Archived Story

Mine proposal back in spotlight

Published 9:01pm Tuesday, February 19, 2013

The public hearing promised a year ago by state officials regarding a proposed open-pit mine is scheduled for next month.

In January 2012, state environmental officials asked Martin Marietta Materials to give more thought to its plans to discharge groundwater into two tributaries of Blounts Creek before it drafts a permit for the operation of a quarry in southern Beaufort County. Officials also said the public would get the opportunity to comment on the proposed permits.

The hearing will take place at 7 p.m. March 14 at the Building 8 auditorium on the campus of Beaufort County Community College. Already residents are organizing to express their concerns to state officials before two key permits are issued: a NPDES discharge permit, to discharge an average of 12,000,000 gallons of per day into the upper reaches of Blounts Creek; and a water quality certification for impacts to wetlands and streams.

According to a press release from the N.C. Division of Water Quality, the discharge will consist of groundwater and commingled stormwater and may impact the water quality of Blounts Creek. Martin Marietta was asked by state officials to address three main issues regarding environmental impact: flood elevations near the Cotton Patch subdivision, excessive erosion from continuous discharge and water quality, specifically pH and salinity.

A September report from CZR Incorporated, an environmental consulting firm hired by Martin Marietta Materials, read, “Shifts in pH, whether acidic or alkaline, are important because they alter the configuration of enzymes used by fish to regulate acute biochemical process that maintain both blood and tissue pH.”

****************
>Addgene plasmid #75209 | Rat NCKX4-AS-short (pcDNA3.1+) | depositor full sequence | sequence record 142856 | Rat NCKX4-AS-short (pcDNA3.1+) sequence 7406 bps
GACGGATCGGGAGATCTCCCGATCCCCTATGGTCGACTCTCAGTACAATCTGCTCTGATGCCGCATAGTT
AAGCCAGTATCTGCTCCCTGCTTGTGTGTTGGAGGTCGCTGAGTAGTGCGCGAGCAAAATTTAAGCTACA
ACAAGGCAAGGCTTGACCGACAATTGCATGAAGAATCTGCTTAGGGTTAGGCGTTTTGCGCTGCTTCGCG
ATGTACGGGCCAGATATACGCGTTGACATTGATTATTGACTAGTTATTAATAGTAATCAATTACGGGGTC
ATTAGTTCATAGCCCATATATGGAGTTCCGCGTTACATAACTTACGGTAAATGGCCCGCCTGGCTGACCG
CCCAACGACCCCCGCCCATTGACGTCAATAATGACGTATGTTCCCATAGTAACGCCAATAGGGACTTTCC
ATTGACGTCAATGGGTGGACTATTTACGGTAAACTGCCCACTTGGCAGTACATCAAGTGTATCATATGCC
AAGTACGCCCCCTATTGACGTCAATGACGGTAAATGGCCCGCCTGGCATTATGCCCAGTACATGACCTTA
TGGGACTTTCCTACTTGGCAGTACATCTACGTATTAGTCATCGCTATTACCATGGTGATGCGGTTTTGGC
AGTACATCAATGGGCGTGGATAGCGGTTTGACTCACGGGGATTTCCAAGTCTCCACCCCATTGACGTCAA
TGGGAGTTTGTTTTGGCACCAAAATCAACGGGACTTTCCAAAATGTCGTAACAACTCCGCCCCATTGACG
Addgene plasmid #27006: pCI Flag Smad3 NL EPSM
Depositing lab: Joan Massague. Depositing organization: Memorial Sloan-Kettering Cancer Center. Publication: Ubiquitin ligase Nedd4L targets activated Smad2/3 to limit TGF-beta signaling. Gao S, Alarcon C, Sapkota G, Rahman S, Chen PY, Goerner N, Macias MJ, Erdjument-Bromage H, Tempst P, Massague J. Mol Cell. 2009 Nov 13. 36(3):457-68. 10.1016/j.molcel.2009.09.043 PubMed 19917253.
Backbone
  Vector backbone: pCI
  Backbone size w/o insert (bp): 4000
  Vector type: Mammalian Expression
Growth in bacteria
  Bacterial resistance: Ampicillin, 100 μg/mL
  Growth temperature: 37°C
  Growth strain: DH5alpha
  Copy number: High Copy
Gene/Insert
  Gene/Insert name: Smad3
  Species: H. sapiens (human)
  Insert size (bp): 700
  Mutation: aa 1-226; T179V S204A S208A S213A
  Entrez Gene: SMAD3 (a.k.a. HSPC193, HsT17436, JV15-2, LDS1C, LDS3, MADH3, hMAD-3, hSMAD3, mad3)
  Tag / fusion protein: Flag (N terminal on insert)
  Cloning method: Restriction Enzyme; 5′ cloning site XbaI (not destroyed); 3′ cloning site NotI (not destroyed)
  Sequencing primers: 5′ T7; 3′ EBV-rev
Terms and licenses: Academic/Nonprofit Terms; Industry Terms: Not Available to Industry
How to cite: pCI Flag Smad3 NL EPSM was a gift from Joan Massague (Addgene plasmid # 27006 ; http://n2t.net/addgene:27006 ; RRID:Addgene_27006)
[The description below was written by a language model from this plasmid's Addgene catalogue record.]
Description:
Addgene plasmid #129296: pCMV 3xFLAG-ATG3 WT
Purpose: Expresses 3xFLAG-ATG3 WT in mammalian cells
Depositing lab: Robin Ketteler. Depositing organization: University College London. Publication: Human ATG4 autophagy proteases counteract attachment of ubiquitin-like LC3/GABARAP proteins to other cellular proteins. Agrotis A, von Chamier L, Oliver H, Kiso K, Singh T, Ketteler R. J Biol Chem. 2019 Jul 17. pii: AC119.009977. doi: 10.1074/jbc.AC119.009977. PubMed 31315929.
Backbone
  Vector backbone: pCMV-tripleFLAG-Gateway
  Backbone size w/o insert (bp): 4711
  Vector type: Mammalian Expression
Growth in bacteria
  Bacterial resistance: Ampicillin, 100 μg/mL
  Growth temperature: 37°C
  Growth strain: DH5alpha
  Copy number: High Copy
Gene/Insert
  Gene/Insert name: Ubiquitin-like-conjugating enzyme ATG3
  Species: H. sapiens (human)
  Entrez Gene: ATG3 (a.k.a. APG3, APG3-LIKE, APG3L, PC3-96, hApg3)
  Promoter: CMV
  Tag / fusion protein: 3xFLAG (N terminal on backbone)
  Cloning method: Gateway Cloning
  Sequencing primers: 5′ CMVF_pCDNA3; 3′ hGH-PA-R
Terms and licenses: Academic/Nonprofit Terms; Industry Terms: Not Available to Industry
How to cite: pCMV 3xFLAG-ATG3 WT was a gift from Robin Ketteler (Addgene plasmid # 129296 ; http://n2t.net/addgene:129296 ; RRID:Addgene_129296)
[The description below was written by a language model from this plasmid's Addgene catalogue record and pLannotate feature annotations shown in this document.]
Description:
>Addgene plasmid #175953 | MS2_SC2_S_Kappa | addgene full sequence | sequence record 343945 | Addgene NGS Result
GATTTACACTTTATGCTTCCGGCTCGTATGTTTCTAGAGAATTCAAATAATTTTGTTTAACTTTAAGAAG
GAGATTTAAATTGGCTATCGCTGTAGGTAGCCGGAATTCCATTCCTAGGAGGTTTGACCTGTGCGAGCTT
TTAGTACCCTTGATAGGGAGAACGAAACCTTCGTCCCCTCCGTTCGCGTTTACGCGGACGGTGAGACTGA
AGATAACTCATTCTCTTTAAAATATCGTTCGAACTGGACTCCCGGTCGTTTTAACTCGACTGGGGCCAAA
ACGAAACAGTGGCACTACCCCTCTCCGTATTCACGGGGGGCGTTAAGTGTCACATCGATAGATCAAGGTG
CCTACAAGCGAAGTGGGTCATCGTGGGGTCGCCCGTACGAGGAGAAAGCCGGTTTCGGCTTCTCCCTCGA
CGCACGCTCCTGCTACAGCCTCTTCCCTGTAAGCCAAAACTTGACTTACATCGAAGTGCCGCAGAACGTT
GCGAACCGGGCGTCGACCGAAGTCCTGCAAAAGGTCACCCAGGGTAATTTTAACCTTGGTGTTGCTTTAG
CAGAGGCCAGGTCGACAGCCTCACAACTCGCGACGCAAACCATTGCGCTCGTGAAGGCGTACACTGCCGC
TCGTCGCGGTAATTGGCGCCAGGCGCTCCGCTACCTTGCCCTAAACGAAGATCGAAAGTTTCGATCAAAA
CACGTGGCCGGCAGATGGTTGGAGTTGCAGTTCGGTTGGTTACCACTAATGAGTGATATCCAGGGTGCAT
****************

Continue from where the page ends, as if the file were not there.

While the pH of headwaters of Blounts Creek is between 4.0 and 5.5, analysis predicts the pH could be elevated between 6.5 to 6.9 with the 12 MGD discharge. The CZR report states that the near neutral pH may actually provide a more suitable habitat for “a diverse realm of freshwater species.”

“The memo is very concerning, as they have depicted the discharge as nothing but a benefit for fisheries in Blounts Creek,” was the response to the report on Pamlico-Tar River Foundation’s website.

PTRF Executive Director David Emmerling disagrees with CZR’s findings. He said an influx of so much fresh water in the creek every day would upset the balance of nature.

“It could unbalance an ecosystem in the upper regions of the creek, one that is brackish. (That ecosystem) is balanced around the ebb and flow, a normal, natural balance. This is going to weight that in a different direction.”

Brackish water made fresher only touches the surface of opposition to the mine.

“Degradation is to be concerned about — related to fisheries, increased erosion. There’s a whole list of impacts that goes along with that volume of discharge,” Emmerling said, but it’s the “nursery” aspect of the creek that generates the most concern.

“It’s a great primary nursery area — good for the young fin fish and shellfish to incubate. It’s got subaquatic vegetation, the right level of brackish. It’s a good habitat for the little fish to become big fish,” Emmerling said. “In my mind, we’re really messing with Mother Nature here.”

Before the hearing, doors will open at 6 p.m. for speaker registration and sign-in. Written comments will be accepted.